Following discussions of the virus during the COVID-19 meeting at Sequoyah High School last Thursday, guest speakers, Scott Brower and Dr. John Dunn spoke about the vaccines.
Brower is the chief of staff of the COVID-19 Unified Command and Dunn is the state epidemiologist.
Their conversations surrounded the COVID-19 vaccines that have been release and the impact they can have across the state and in the local region.
According to Dunn, the current vaccinations will still work against the new “U.K. strain” of the virus.
“Viruses change and we expect that,” Dunn said. “Bacteria and viruses change, they have mutations and change at certain rate.”
He noted the new strain of the virus mutated it to become more transmissible, but the effects aren’t any worse than the current strain that they have grown accustomed to.
“The (current) vaccines cover those expected areas and the virus will not break through those vaccines,” Dunn stated. “The current vaccines are Pfizer and Moderna. They have both been authorized by the FDA. The vaccine is giving yourself the recipe for the spiked protein of the coronavirus that allows your body to recognize the virus and fight it off.”
Dunn noted that, along with the two current vaccines, four more are currently being developed and will be released in the future.
“Five of the vaccines (including the two that we have) requires two doses,” Dunn noted. “There is one that is a one dose vaccine, so there are more vaccines in the pipeline that will give us more of a supply as we get further into 2021.”
A question was presented by Brower during the topic of the vaccinations that questioned if the the vaccinations received will last through a person’s lifetime or if it would need to be administered annually, such as the flu shot.
“We don’t really know right now but I think we are aiming for an annual vaccine right now,” expressed Dunn. “There are other coronaviruses out there that we see every year during cold and flu season and we don’t immunize those, so we just don’t know what is going to happen with the virus over time.”
He believes they will continue to produce a vaccine supply so they could administer vaccines in the future on a needed basis.
Dunn also mentioned the current known side effects of the vaccine.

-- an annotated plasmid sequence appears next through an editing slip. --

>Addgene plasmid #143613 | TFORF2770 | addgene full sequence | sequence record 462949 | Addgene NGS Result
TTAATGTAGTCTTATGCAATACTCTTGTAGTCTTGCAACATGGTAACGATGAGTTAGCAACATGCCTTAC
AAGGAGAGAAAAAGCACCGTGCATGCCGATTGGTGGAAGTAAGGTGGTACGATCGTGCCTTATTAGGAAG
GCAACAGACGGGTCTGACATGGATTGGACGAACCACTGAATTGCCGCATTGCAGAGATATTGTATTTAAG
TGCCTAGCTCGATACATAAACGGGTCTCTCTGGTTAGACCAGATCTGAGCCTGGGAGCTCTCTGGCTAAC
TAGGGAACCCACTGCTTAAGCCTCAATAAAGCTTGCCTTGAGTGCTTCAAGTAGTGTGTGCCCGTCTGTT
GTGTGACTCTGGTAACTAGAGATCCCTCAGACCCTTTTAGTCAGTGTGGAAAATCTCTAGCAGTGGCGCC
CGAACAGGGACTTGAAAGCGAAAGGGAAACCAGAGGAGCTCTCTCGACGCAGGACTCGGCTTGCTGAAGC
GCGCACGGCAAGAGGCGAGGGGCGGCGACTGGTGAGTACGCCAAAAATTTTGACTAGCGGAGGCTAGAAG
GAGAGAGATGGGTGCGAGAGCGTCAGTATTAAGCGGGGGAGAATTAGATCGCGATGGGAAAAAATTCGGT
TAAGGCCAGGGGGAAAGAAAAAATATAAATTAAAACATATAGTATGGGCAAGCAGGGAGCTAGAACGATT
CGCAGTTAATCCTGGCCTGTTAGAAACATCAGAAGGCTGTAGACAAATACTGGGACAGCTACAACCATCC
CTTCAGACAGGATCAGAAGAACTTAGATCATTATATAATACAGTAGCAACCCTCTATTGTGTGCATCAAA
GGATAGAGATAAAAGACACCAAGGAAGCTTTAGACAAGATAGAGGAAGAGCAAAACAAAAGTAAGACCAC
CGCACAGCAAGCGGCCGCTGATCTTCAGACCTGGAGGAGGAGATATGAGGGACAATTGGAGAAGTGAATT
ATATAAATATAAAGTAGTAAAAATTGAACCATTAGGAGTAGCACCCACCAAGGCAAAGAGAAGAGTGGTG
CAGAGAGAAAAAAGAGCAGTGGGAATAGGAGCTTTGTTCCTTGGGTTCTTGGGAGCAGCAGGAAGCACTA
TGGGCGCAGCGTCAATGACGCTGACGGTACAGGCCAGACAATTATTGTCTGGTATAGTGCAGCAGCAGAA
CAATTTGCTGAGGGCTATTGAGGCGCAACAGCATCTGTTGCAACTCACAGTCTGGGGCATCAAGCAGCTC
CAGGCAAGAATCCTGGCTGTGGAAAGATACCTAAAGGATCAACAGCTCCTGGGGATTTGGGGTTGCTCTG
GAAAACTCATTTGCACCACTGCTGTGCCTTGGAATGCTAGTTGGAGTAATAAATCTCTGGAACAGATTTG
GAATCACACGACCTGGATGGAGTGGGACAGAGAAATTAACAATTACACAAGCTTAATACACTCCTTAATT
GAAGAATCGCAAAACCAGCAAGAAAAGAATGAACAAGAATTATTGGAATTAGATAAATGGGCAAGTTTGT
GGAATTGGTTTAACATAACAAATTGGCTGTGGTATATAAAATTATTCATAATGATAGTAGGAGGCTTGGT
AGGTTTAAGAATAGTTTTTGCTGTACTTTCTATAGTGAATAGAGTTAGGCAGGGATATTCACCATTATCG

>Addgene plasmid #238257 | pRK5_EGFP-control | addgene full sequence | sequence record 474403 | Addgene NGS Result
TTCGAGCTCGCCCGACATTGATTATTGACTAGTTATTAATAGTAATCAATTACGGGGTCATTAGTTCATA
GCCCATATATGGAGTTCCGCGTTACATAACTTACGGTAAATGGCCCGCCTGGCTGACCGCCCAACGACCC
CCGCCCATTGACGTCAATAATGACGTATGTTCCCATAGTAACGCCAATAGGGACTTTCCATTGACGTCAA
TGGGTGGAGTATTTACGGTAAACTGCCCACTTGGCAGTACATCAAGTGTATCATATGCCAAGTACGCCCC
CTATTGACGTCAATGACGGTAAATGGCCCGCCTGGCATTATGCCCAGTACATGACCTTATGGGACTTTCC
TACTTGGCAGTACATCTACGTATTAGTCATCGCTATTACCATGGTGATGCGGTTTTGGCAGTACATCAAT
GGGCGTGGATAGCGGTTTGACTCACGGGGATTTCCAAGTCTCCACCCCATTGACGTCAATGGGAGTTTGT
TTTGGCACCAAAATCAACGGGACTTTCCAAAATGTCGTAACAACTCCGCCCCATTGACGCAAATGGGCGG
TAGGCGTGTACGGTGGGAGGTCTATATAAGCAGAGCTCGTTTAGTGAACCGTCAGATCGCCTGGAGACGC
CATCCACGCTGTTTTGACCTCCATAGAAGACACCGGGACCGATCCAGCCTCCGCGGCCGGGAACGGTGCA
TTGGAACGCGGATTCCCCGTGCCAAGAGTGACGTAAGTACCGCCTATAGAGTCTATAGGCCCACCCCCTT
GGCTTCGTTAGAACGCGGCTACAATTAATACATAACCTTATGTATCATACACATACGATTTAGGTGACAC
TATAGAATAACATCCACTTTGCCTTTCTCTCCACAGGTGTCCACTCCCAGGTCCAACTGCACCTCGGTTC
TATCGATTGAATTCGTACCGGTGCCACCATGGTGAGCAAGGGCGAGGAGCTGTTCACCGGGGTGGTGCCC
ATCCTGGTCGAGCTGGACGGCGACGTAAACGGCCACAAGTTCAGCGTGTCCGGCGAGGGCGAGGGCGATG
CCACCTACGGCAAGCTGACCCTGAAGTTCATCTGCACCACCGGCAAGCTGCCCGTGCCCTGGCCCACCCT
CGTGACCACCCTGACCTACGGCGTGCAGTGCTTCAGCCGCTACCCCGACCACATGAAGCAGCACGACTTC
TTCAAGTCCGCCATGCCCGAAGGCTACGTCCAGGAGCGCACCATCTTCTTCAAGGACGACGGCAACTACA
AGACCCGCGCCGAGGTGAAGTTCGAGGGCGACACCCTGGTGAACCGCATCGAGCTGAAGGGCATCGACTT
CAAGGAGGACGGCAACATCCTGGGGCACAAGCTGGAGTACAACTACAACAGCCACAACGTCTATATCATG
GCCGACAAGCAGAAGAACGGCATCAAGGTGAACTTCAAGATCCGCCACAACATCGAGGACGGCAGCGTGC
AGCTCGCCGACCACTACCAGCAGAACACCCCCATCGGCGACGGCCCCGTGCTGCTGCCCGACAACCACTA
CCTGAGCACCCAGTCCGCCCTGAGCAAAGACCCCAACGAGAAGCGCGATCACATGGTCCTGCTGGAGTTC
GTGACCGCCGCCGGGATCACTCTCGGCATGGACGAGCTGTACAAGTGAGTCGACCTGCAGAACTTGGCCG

“The side effects are kind of routine as your body is having an immune response with headache, fatigue, tiredness and soreness at the site of the injection,” Dunn said. “Those usually go away after one or two days. We have also seen people who have had an allergy to the vaccine and we watched them for a period of time and, so far, we have only had mild reactions.”
Current information on the virus as well as vaccine information can be obtained by going to covid19.tn.gov
Some places have received more vaccines than others in the state due to supply, the officials noted.
“There are counties that we know are distressed but the rest of the vaccine is distributed per capita, so the places with the highest populations,” Dunn noted. “We are trying to be as equitable as possible, obviously there are large metropolitan areas that receive more of the vaccine because they have a larger population so they are the first to get allocated the vaccine ... When we were in the planning phases we didn’t focus on how much vaccine was available because that is very much in flux, we don’t know when vaccines will be available we are going by a week to week basis.”
Dunn is holding high hopes for the end of the month of January.
“We are hoping that by the end of January, our most vulnerable population (across the state) will be protected by the vaccine,” expressed Dunn. “Right now most of our counties are in the 1a2 phase with the focus on health care workers and simultaneous age criteria of 75 and older.”